This post is not about illegal content being published in Kindle Store. It’s about why international availability of Kindle devices is pushing their users to the edge of piracy.
Kindle is the most known ereader in the world. For many people it’s the synonym of the ereader. When Amazon’s device became available internationally in October 2009, many readers interested in ebooks immediately added it to a list of devices to consider.
In many countries Kindle is the cheapest ereader – cheaper than devices officially distributed by national ebookstores. In Poland, for instance, the price you pay for the $139 Kindle bought directly from Amazon US, including shipping, is $160. At the today’s currency rate (2.89 PLN to 1 USD) it’s 462 PLN. The most popular ereader sold by Empik, the largest and best known Polish ebookstore, is iRiver Story HD. It costs 699 PLN ($242 – compare it to US price).
Many people make decisions mostly on the basis of prices and specifications of compared devices. I bet not all of them check availability of ebooks in their own language. The most popular post in my Polish blog is a list of sources with Polish language books for Kindle. People buy the device and then try to find content – that’s how it often happens.
And this is the essence of the problem. There are thousands of Kindle owners in Poland (it’s the best-selling ereader brand in our country), have access to 700,000 publications, but can hardly find any book in Polish. The same problem is experienced in most of the countries the international Kindle devices are officially distributed.
What do Kindle owners do? They look for the content elsewhere. Sooner or later they may land at sites with illegal content. Why? Because they realize that ebooks bought at national ebookstores can’t be read on Kindle. They have different format (probably ePub) and different DRM (probably Adobe).
From that point they are forced to try two solutions:
1. Find sites with ebooks with unprotected mobi format – it’s not that popular, maybe some public domain books are like that, but national ebook markets are on the ePub tracks and nothing is going to change it.
2. Find conversion tools – this is extremely devastating as users were not expecting to do that. People want to buy cheaper books in a convenient way and digital format seems to meet the expectations. Instead of the famous 60-second download you have to make a conversion and connect your Kindle to computer via cable – how convenient is that? Moreover, some of the tools can remove DRM. Should I continue?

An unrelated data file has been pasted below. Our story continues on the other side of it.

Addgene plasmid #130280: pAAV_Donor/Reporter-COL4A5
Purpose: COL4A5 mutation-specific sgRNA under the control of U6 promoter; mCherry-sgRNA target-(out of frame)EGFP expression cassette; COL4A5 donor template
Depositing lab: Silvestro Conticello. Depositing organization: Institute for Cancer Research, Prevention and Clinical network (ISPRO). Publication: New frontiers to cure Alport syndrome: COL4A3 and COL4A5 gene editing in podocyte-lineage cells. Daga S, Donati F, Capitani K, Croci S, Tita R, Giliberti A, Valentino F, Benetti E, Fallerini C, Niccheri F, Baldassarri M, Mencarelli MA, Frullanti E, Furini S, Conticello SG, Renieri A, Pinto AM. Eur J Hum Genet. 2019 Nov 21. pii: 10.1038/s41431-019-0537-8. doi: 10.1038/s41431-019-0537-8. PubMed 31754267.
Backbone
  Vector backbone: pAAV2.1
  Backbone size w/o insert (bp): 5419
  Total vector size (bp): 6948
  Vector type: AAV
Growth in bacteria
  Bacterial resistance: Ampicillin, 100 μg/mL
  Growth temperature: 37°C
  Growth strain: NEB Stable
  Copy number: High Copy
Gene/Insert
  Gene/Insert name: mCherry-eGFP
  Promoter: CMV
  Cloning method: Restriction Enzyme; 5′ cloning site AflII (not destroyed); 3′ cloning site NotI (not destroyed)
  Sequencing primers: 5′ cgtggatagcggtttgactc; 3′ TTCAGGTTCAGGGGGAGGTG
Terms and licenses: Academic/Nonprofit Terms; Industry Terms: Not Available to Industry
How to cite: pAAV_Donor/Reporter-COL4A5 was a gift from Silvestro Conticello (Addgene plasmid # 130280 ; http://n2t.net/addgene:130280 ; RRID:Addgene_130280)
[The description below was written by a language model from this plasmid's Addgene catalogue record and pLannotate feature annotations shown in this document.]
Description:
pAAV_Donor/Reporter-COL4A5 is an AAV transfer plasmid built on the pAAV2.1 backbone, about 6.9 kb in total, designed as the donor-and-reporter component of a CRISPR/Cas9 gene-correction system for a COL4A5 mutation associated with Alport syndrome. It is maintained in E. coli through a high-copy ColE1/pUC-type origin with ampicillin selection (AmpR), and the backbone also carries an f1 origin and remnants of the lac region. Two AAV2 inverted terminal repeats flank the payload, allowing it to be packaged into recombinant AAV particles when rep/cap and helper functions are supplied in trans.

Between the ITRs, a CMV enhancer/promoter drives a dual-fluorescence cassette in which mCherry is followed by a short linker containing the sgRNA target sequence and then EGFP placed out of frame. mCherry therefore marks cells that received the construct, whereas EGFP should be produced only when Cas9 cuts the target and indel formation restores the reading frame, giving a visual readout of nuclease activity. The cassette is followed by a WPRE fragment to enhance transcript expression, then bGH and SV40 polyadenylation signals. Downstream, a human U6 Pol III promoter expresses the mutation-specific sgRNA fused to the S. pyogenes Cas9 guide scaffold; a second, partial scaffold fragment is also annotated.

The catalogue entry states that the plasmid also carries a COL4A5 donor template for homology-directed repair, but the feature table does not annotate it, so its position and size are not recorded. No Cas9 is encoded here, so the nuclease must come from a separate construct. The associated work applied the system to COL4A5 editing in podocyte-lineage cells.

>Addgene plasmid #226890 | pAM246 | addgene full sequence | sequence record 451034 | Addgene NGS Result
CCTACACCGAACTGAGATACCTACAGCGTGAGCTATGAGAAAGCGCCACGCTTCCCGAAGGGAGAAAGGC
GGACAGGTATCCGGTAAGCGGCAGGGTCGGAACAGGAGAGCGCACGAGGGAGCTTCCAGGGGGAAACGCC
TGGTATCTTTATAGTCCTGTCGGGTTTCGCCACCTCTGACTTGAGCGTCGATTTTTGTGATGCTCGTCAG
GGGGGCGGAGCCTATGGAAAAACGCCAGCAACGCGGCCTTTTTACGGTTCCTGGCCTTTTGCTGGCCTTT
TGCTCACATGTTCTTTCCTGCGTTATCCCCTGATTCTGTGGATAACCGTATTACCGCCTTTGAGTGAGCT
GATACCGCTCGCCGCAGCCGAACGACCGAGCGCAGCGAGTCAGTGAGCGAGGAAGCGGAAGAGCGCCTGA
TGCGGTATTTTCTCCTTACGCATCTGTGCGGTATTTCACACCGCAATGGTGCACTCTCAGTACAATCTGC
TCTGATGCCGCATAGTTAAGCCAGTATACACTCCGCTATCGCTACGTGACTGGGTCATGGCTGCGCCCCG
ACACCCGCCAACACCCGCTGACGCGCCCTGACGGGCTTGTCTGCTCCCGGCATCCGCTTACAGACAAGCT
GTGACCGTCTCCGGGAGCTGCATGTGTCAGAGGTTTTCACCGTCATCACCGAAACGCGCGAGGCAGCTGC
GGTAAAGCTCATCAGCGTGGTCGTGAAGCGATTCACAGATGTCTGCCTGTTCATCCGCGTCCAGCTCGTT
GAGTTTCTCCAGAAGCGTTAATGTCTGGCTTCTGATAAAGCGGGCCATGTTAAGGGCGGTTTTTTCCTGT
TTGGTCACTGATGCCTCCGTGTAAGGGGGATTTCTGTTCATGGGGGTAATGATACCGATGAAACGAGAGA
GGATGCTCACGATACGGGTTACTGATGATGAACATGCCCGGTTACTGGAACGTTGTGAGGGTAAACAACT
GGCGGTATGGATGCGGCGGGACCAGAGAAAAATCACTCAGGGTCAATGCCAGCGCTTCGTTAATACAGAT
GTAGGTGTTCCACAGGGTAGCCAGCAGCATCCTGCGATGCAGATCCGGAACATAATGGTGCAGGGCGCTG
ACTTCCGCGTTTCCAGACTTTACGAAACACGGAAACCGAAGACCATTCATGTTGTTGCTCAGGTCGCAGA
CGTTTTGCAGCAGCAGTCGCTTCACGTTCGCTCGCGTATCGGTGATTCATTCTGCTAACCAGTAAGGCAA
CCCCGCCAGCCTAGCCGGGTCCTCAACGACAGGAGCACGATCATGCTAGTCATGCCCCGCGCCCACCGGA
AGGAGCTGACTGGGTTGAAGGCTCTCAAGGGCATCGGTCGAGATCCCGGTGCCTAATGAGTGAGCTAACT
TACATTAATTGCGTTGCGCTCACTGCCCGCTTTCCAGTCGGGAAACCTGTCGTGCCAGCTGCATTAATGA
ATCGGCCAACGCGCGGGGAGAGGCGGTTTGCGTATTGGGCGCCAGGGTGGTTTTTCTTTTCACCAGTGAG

Amazon doesn’t seem to be interested in adding international content to its ebookstore. When it opened Kindle Store for non-US authors at the beginning of 2010, there were 16 supported languages. I was hoping this list would quickly become longer, but no, just the opposite. Recently the list has been limited to six languages: English, Spanish, German, French, Italian and Portuguese. It’s still possible to publish a book in an unsupported language, but it’s tricky and extremely difficult.
Reading and buying ebooks is intended to be seamless and enjoyable experience. And it is – if you use the official source of content. But how many users from Russia or Netherlands would like to download only English books to their Kindles? International Kindle users want to buy and read ebooks primarily in their own language.
There are three things Amazon could do to solve the problem:
1. Extend the list of supported languages
I realize that it’s not only technical issues which stop Amazon from doing it. It’s the fear of adding pirated content in other languages – the languages that can’t be controlled as easily as English. Amazon want to prevent piracy, sure, but this article is designed to state, that it doesn’t work. It’s not a Kindle Store piracy, but it’s still piracy.
2. Encourage national authors and publishers to publish their content via Kindle Store
When new languages are supported, it’s good to tell legacy authors and publishers they can add a new and effective channel to their distribution list. It doesn’t mean that suddenly all national bestsellers will land in Kindle Store – it surely won’t happen. It just means that if Kindle owners will check Kindle Store for books in their own language, they’ll find enough titles to keep Kindle as one of the sources of ebooks.
3. Add ePub support
A different format is what’s most harmful. Some national ebookstores offer promotional books without DRM. There are public domain books available in unprotected ePub files. Why shouldn’t they be easily added to Kindle? Why should people use conversion tools for every single title they want to read? The best way to fight with piracy is convenience.